Myanmar Military Cracks Down on Independent Media, Arrests Three Journalists

Myanmar protesters call for the release of journalists facing criminal charges filed by the military. Photo courtesy The Irrawaddy's Facebook page.

Media groups and activists are calling for the immediate release of three journalists who were arrested by the military in Myanmar's northern Shan State on June 26, 2017.

The Irrawaddy and DVB are among the few independent media organizations that reported on political issues when Myanmar was still under military rule. The Irrawaddy is a content partner of Global Voices.

Lawi Weng from The Irrawaddy, and U Aye Nai and Ko Pyae Bone Naing from the Democratic Voice of Burma (DVB) have been charged under the Unlawful Associations Act and could face up to three years in prison if convicted. A colonial-era law that criminalizes membership in an “unlawful association”, the Unlawful Associations Act punishes any person who “contributes or receives or solicits any contribution for the purpose of any such association” with up to three years in prison.

After Myanmar’s military-backed party lost power in the 2015 elections, the former opposition National League for Democracy (NLD) took control of the government, under the leadership of Aung San Suu Kyi. This inspired hope that media freedom would be protected by the new ruling party, which had struggled for many years to restore civil liberties and democracy in Myanmar.

At the time of their arrest, the three reporters were in an area controlled by the ethnic armed group Ta’ang National Liberation Army, gathering information about drug operations in the state.

Tensions between the Ta’ang National Liberation Army (TNLA) and the federal government have long run high and turned violent in late June. The TNLA which is fighting for more autonomy for the Ta'ang ethnic group, has not signed the government’s nationwide cease-fire agreement.

Myanmar has more than 100 ethnic groups, some of which are armed and actively assert a right to self-determination. The armed conflict has lasted for several decades, and intensified during the nearly five decades of military dictatorship. The new government, which assumed power in 2016, has pursued a national reconciliation and peace process, but has encountered difficulties in many areas, including Shan state, where the TNLA is most prominent.

Despite losing power, the military continues to wield strong influence in the bureaucracy and parliament through the constitution it drafted in 2008.

Ko Tha Lun Zaung Htet, a member of the Committee for the Protection of Journalists, a local group, insisted that the military committed a mistake in arresting the journalists:

Press members must have the right to do their job anywhere. What is important [for journalists] is to report fairly with no bias…It makes no sense to arrest journalists for doing their job and gathering information.

An NLD official questioned the presence of the journalists in the conflict area, arguing that ethnic armed groups should seek the permission of Myanmar's Peace Commission before inviting journalists to cover their activities. The charges that the journalists face are unrelated to such permissions.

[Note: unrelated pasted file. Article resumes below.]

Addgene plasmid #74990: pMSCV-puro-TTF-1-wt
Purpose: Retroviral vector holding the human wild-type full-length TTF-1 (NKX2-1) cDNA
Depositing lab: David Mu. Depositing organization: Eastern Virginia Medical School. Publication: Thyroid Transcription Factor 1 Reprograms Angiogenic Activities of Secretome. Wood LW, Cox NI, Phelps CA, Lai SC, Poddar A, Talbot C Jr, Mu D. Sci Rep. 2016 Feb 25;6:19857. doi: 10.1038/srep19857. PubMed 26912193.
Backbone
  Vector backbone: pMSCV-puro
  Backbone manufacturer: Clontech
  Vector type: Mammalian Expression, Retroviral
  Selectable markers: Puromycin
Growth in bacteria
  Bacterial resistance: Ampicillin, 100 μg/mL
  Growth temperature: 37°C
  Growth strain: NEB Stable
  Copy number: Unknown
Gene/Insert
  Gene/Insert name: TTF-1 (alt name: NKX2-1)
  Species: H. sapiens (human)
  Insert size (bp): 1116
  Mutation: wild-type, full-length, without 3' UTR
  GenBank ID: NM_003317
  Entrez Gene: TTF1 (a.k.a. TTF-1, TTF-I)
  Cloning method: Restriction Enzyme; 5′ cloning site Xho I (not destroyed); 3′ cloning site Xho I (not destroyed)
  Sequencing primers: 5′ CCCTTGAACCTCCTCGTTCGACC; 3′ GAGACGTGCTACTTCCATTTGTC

Aung Zaw, the founding editor-in-chief of The Irrawaddy, asserted that it is not illegal for journalists to visit a conflict zone:

It has been frustrating to witness authorities’ lack of communication or assurance of the safety of our reporters, and it is absurd that security forces are using outdated laws to silence and punish journalists who have committed no crime.

This must be categorized as an unlawful arrest and detention; under media laws in Myanmar, reporters are allowed to gather news in conflict zones.

Kyaw Zwa Moe, editor of the English edition of The Irrawaddy, warned that the arrest of the three journalists could have a chilling effect on society:

The arrest and charges demonstrate that either Myanmar’s military leaders don’t understand the nature and purpose of the media, or that this was a deliberate act intended to frighten journalists away from covering sensitive issues that could lead to criticism of the armed forces.

If the military arrested Lawi Weng and two DVB reporters due to what they describe as a connection to ethnic armed rebels, they would have to arrest hundreds of journalists who work for independent media across the country.

I am sure that nearly all Myanmar journalists have made contact at least once with members of “unlawful” ethnic armed groups, as all publications across the country have covered the peace process—one of the most important issues facing the nation.

Moe's column was accompanied by a cartoon, drawn by Kyaw Thuyein Lwin, that depicts the military arresting the press, while former pro-democracy leaders who are now part of the ruling party are doing nothing to stop the attacks:

Aside from the arrest of the three journalists, media groups and activists bemoaned the rise of defamation cases filed by authorities against members of the media. They launched a signature drive calling for the release of the journalists and the repeal of Article 66(d) of Myanmar's telecommunications law, which covers online defamation.

The hearing for the detained journalists is scheduled for July 11, 2017.